Leviev's triumph, Leumi's shame
Bank Leumi had held significant stakes in three conglomerates: Africa Israel, The Israel Corporation (TASE: ILD) and Migdal Insurance (TASE: MGDL). Under the law, it could only own a significant stake in one conglomerate, and it chose to keep The Israel Corporation.
The mistake takes the form of lost income. A year ago the bank sold its 16% stake - 7.5 million shares - to Africa Israel's controlling shareholder, Lev Leviev, for NIS 150 per share, totaling NIS 1.1 billion.
On Wednesday, yesterday, hours before Africa Israel pulled off the flotation of its Russian subsidiary AFI Development in London, its share price closed trading in Tel Aviv at NIS 564.
By selling its shares a year ago, Bank Leumi lost NIS 414 per share, or NIS 3 billion. Bank Leumi CEO Galia Maor, chairman Eitan Raff and the rest of the management would have had much fatter bonuses if they'd sold the right conglomerate, or at least timed the sale of the bank's Africa Israel shares better. Their timing in negotiating with Leviev, with hindsight, was terrible.
Bank Leumi also suffered from poor judgment in respect to Moti Zisser, when it eleced to sell its holdings in Elbit Medical Imaging (Nasdaq: EMITF) for practically nothing during the religious businessman's slump. Four years later Elbit Medical (yes, it's a real estate company) has quadrupled in value.
Bank Leumi has had its troubles these days: it's been privatized in part but it's far from a done deal that Cerberus-Gabriel will be able to complete its takeover. It seems, in fact, the Bank of Israel won't let it. Meanwhile, the prosecution is pursuing charges against the bank's management over that mutual funds-marketing scandal.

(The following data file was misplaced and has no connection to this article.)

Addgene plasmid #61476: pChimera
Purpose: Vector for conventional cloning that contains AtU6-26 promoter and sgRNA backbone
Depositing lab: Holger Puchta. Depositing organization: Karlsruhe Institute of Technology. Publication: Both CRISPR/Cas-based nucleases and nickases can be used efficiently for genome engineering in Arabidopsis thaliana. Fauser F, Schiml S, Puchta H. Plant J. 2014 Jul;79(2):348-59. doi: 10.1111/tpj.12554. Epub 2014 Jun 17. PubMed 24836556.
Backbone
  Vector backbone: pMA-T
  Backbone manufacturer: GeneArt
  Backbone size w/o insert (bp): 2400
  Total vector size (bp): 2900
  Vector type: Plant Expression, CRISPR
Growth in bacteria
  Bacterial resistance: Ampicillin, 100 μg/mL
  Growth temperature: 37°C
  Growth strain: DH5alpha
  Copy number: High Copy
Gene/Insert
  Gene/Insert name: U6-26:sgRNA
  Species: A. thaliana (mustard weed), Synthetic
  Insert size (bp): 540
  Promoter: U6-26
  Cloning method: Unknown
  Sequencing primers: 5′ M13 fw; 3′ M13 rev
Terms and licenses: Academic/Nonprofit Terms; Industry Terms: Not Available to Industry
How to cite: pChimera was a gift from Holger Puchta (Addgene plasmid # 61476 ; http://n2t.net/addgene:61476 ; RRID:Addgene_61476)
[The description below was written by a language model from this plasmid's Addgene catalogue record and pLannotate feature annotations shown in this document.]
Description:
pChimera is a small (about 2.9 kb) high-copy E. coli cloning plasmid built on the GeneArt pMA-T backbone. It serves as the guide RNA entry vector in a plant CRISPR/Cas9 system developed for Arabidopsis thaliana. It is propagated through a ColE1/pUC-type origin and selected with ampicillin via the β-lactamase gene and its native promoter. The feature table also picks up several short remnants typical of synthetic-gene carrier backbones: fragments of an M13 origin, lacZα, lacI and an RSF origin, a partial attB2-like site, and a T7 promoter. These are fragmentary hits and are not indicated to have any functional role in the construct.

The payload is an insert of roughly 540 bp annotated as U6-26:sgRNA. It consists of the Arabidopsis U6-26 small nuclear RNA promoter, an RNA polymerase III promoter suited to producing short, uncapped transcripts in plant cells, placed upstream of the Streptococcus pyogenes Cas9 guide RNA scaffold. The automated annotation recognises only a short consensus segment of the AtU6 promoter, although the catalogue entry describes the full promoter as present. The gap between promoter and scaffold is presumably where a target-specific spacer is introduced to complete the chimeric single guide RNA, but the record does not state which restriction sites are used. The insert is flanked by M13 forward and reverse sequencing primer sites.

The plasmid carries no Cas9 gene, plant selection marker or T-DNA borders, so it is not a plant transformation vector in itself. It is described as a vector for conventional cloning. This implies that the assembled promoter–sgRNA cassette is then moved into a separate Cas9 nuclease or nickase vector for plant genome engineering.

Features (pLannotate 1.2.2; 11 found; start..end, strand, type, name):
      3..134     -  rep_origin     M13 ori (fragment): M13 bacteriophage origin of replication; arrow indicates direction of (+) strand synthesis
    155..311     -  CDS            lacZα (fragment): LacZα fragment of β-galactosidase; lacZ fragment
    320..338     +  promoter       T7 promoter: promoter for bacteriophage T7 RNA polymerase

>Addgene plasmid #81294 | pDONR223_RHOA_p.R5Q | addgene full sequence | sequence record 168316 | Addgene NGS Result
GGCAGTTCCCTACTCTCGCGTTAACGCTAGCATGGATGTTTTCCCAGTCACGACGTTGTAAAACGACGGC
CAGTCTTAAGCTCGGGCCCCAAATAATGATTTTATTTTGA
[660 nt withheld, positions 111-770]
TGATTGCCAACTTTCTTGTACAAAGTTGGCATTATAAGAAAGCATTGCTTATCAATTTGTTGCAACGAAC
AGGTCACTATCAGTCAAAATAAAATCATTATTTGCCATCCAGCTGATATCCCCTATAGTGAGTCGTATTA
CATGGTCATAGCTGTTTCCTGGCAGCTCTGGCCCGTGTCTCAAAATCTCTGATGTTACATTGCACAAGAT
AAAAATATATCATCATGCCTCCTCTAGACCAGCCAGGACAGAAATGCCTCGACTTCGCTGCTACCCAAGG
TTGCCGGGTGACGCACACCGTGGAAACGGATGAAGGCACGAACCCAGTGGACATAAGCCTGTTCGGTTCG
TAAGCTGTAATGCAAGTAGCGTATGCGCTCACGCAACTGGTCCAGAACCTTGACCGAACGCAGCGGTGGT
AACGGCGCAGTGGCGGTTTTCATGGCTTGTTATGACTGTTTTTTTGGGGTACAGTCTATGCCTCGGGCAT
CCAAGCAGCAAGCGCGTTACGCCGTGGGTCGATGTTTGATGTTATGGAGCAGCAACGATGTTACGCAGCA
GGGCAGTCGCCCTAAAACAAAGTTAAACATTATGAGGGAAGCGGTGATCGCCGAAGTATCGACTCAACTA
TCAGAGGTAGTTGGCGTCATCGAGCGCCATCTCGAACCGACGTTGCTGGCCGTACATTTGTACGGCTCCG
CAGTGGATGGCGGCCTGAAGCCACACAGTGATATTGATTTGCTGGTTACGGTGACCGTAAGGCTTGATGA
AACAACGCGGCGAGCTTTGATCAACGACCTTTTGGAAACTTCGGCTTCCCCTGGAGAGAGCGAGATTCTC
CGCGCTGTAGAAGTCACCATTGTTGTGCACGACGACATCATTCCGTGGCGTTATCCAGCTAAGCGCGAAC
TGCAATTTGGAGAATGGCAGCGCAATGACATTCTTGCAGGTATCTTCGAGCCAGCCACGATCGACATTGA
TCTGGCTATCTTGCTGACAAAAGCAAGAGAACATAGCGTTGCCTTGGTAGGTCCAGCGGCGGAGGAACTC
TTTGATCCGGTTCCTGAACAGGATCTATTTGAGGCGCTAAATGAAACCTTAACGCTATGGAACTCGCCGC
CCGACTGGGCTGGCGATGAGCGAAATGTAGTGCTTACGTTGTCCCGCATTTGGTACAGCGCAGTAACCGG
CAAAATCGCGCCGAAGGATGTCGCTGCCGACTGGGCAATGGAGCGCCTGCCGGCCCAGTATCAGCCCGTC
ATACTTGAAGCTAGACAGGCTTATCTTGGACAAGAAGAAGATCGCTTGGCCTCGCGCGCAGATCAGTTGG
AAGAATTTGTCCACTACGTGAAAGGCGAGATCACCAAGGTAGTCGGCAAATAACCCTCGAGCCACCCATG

Like other banks, Leumi has been hurting in the stock market as investors turn clammy on bank stocks, because of the fierce competition on lending to businesses (which have discovered the alternative of borrowing from investors, through issues of corporate bonds); because the banks were forced by the Bachar reform to sell their holdings in asset management companies, specifically provident and mutual funds; because they seem unable to cut wage costs, which are gargantuan; and because they just aren't doing that well in their thrusts into foreign markets, with all that implies for their growth potential.
Based on all that, one can only applaud Leumi for buying 20% of SuperPharm, which it did this week, according to a company value of a billion shekels. Leumi has been seeking investments in market-leading companies, usually privately-held ones, that it can float to add value. Its portfolio has long since included companies like The Israel Corporation (as we mentioned above), but it also has holdings in Direct Insurance (TASE: DIFI) , Paz Oil, the clothing chain Fox-Wizel (TASE: FOX) and TV broadcast company Keshet. Among its newer investments are Cellcom (NYSE: CEL), Netafim, Caesar Stone (Even Kaisar) and Africa Israel Properties.
From many perspectives, Bank Hapoalim (TASE: POLI) is at the forefront of Israeli banking, but when it comes to non-bank investments, it lags far behind its slightly smaller arch-rival. In its defense Bank Hapoalim sneers that a bank should focus on banking, but for years Leumi has presented strong results based on correct investment strategy and focus.
Leumi's amply-proven claim is that real investments are a complementary business to banking, and reduce its risk. When the banking business goes through a lean period, these investments can help it weather the tough times.
True enough, and it would have weathered the times a lot better if it had kept Africa Israel in its portfolio.